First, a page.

City engineer blames Montreal for tolerating corruption
Published Thursday, November 1, 2012 10:30AM EDT
Last Updated Friday, November 2, 2012 8:11AM EDT
MONTREAL—Speaking at the Charbonneau Commission for a second day, retired engineer Luc Leclerc blamed a culture of tolerance for unethical behaviour at the City of Montreal for his weak conscience.
On Wednesday, Leclerc admitted to over $500,000 in kickbacks, gifts and trips for his part in artificially increasing the cost of city contracts. After a day of remorseless testimony, he returned on Thursday to blame his bosses.
“There’s a pickup truck that stops at the office, he drops the tailgate and gifts for everyone are in back. There’s my name on one of them, so I put it in my car like everyone else,” said Leclerc.
“It was the office norm, it had been like that for generations!”
According to the engineer, accepting gifts was the rule, not the exception. Entire departments, from secretaries to department heads were treated to freebees. Saying no wasn't easy.
“I couldn't turn it down; otherwise people would have given me looks. There's no way I could have integrated with the team,” said Leclerc.
In that context, Leclerc says it became much easier to accept the hundreds of thousands in bribes he eventually took. Only the city's newly adopted code of ethics changed that, and that was only because pressure from the press was mounting.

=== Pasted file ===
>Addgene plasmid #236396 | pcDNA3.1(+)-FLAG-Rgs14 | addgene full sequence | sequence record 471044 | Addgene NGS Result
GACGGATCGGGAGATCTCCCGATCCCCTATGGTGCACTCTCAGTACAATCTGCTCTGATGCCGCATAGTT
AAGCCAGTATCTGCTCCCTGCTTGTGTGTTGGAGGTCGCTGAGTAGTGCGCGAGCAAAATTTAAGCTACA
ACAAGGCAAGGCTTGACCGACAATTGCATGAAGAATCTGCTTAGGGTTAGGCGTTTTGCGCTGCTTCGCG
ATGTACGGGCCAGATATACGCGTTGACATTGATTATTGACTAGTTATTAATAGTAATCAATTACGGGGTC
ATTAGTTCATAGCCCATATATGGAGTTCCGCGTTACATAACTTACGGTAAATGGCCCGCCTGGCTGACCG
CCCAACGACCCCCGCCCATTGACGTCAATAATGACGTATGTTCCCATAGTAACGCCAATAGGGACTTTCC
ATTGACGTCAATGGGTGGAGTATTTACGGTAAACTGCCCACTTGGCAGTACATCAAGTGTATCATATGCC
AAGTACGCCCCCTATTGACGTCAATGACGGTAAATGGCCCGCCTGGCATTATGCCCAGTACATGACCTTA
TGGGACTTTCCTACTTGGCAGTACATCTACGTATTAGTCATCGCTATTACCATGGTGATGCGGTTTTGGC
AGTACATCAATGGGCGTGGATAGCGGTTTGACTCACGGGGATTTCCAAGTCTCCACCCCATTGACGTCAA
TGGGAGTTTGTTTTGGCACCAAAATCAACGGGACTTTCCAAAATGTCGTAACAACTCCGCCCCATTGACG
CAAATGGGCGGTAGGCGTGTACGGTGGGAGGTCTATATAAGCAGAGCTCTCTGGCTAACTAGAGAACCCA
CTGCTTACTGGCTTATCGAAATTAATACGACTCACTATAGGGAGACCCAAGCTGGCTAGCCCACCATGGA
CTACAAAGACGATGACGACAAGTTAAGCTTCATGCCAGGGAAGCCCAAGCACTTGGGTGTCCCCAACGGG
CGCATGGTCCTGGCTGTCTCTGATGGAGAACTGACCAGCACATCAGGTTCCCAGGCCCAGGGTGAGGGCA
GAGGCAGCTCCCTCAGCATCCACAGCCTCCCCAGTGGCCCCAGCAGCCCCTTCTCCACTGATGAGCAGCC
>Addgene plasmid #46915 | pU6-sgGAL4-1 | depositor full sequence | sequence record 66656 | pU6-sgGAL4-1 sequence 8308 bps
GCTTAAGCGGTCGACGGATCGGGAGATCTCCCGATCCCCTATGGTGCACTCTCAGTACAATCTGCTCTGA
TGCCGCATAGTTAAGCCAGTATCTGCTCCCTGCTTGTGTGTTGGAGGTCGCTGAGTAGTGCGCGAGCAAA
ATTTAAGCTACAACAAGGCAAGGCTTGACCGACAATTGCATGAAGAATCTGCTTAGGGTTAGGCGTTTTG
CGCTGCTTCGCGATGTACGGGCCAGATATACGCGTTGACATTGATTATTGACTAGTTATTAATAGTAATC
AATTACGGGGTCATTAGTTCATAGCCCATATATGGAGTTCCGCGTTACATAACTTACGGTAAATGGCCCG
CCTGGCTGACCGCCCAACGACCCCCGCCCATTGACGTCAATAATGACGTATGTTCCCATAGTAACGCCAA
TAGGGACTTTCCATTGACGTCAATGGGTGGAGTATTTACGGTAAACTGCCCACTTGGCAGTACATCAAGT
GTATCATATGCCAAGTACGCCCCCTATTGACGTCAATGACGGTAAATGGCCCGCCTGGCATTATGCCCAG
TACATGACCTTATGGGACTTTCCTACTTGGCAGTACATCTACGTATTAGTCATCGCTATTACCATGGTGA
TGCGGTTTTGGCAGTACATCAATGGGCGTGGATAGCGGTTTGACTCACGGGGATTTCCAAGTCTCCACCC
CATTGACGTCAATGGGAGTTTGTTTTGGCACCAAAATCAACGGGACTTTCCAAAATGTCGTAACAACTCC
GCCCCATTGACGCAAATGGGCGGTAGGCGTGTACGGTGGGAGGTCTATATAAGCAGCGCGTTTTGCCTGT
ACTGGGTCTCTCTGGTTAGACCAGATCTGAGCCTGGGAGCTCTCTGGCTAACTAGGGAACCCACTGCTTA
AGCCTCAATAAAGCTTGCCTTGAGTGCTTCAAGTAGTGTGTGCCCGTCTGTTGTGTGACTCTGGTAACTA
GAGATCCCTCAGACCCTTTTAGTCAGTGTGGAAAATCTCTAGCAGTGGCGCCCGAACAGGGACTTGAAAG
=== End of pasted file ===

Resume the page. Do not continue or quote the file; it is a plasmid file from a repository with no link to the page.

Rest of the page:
“The party was over,” said the engineer. “Everyone knew what we did wasn't right.”
Legal experts say we shouldn't be surprised to see witnesses like Leclerc be so forthcoming: what they say during the commission can't be used against them.
“It’s in their interest to say as much as they can and to talk about corruption as much as they can to protect themselves against future criminal accusations,” said lawyer Christopher Dimakos.
That might explain why Leclerc, like last week’s witness Gilles Suprenant, transferred all his assets to relatives before taking the stand.
But while the admitted bribe-taking engineer admitted to taking kickbacks from 1995 until his retirement, he said Montrealers still got good quality workmanship despite being overcharged for construction projects.
Justice France Charbonneau, who is leading the inquiry, directly challenged Leclerc on this issue, asking "So you dug into taxpayer's pockets to refund what contractors gave you?"
"Taxpayers still got a good deal out of it," retorted Leclerc, who was responsible for authorizing extra work on contracts. "I never compromised on quality by accepting cheaper materials."
He did, however, approve millions of dollars in phony bills and fake costs.
The commission is now on recess until Nov. 12, when it resumes, it's expected to hear at least one other high-ranking city of Montreal official suspected of corruption.